Mineral rights

As applications for mineral-only titles are now being opened up by the Land Registry, Fisher German Partner William Gagie is urging landowners to investigate if mineral rights were retained on historic land sales and register these, as they may provide an opportunity for income.

It has long been possible to separate the surface interest in land from the mineral interest, something which was often done when estates were broken up or off-lying parts sold off and the mineral rights were retained by the estate. However, as the registration of the mineral ownership has not been compulsory, unlike that of surface interests, a comprehensive record has been lacking. This is further complicated by the way the Land Registry has recorded mineral exceptions and ownership.

Titles may state that the “mines and minerals are excepted from this title” or similar, but often it gives little or no clue as to who holds these rights. Even worse, the absence of this wording from a title does not prove that the surface owner also owns the mines and minerals beneath.

Proving mineral ownership

Proving ownership of minerals, which commonly includes materials such as sand and gravel, limestone or granite, can be notoriously difficult. The Land Registration Act 2002 dealt with manorial rights, which must have been recorded at the Land Registry by October 2013 or risk being lost. However, this process made no difference to the freehold mineral rights that many estates retained but have not registered, leaving it just as difficult to locate the historic owners as before.

Developers were therefore faced with two choices when they knew or believed that the minerals were in separate ownership from the surface. They could either seek to identify the mineral owner and negotiate rights to enable their development to proceed, or obtain title indemnity insurance cover in case the mineral owner came out of the woodwork in the future.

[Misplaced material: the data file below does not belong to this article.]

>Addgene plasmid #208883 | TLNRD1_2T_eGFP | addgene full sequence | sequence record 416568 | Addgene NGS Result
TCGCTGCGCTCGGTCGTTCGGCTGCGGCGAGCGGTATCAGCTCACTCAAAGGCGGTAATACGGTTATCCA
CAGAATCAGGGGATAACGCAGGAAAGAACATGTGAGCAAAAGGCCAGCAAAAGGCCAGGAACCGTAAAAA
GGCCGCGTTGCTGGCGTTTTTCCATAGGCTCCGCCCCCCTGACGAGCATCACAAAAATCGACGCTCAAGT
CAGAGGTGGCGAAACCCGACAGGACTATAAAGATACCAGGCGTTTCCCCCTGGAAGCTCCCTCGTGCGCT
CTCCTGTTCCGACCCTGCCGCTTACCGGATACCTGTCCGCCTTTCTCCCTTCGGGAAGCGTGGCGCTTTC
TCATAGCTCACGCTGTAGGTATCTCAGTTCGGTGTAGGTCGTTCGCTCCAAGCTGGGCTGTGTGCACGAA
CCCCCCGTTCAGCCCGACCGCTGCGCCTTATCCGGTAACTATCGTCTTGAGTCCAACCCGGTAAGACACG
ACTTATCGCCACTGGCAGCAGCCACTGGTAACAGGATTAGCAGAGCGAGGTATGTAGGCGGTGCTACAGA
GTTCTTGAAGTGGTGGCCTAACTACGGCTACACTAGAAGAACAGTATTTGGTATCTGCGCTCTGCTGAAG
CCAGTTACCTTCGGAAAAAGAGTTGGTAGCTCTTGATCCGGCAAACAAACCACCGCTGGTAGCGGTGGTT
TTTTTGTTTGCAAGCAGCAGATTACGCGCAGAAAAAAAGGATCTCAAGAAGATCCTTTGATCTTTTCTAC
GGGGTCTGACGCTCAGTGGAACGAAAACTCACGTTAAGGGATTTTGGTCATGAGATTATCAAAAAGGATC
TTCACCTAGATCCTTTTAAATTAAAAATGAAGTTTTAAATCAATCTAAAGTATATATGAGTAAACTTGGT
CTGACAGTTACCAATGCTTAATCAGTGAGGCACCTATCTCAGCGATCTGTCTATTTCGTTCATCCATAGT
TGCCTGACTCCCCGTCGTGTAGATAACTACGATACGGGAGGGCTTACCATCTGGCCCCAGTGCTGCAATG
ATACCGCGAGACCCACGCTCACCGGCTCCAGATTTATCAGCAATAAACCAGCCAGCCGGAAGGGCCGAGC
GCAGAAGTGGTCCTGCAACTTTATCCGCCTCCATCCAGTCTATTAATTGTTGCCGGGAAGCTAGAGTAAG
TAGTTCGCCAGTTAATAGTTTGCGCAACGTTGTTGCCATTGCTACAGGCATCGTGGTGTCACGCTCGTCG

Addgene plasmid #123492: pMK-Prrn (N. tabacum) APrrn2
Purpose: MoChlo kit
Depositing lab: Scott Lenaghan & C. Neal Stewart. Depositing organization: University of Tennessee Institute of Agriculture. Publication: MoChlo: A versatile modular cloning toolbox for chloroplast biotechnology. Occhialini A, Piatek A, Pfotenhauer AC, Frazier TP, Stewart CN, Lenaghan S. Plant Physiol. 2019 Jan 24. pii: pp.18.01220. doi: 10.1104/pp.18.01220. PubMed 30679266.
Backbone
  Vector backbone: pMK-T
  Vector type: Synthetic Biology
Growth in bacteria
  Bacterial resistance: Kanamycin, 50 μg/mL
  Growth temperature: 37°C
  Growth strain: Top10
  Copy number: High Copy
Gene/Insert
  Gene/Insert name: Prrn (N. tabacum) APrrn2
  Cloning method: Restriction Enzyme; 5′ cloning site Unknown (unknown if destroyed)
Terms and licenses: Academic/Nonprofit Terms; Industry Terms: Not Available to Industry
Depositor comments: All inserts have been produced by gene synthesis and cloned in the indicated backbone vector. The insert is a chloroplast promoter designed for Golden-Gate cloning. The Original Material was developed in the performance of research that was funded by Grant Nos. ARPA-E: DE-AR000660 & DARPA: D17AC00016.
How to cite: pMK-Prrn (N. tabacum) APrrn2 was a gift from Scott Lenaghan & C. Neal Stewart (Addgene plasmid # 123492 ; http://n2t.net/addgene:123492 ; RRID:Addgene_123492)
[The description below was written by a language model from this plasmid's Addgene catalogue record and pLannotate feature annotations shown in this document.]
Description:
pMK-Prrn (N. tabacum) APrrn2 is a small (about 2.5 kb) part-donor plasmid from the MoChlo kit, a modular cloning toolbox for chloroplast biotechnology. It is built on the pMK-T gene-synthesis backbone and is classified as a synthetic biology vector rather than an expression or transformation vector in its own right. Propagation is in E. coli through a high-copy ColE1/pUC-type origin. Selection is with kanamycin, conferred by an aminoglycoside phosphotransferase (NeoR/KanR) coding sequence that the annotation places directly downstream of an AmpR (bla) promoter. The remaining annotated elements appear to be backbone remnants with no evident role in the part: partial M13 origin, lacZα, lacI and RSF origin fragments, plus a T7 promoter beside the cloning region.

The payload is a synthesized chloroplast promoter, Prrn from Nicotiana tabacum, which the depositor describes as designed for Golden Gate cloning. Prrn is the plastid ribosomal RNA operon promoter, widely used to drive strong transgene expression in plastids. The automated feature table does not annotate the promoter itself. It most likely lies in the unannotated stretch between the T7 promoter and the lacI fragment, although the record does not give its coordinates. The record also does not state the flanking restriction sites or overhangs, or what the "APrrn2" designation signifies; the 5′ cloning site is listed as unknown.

The latter was the route of choice as it was cheaper, quicker, and removed the risk of lengthy negotiations. In many cases, no attempt at all was made to locate the mineral owner and as their rights were not recorded by the Land Registry there was no public record to search.

For the mineral owner in this event, the presence of an indemnity policy meant having to pursue a claim against an insurance provider after the development had taken place. Far better to be negotiating directly with the developer when they are chomping at the bit to start work.

Land registry now accepting applications for minerals only titles

Fortunately, the Law Commission has now proposed to bring mines and minerals onto the register and while the final legislation is awaited, the Land Registry is accepting applications for mineral only titles. We would strongly urge estates to look at their historic sale conveyances and investigate if mineral rights were retained. It is something that could affect many estates which have sold off parcels of land over the previous century.

If it is found that mineral rights have been retained, we would recommend that these are registered to prevent developers protecting themselves with insurance and force them into a commercial negotiation to merge the interests with the original estate. Mortgage companies in particular can be very nervous about lending on residential properties where the minerals are separately held, so there is a commercial imperative for the developer to reach a deal.

While every case is different, depending on the actual minerals to be found, the working rights retained and the development proposed, it can provide a useful source of income from an asset that has in most cases been completely forgotten about. We have worked with a number of estates to achieve value in this way, even where no commercial minerals are to be found and the working rights have been limited. Whatever the circumstance, there is likely to be a value if a development is proposed, and although timing is key to obtain this, getting the minerals registered is the first step.

For more information, don’t hesitate to get in touch with William or another member of the Fisher German team.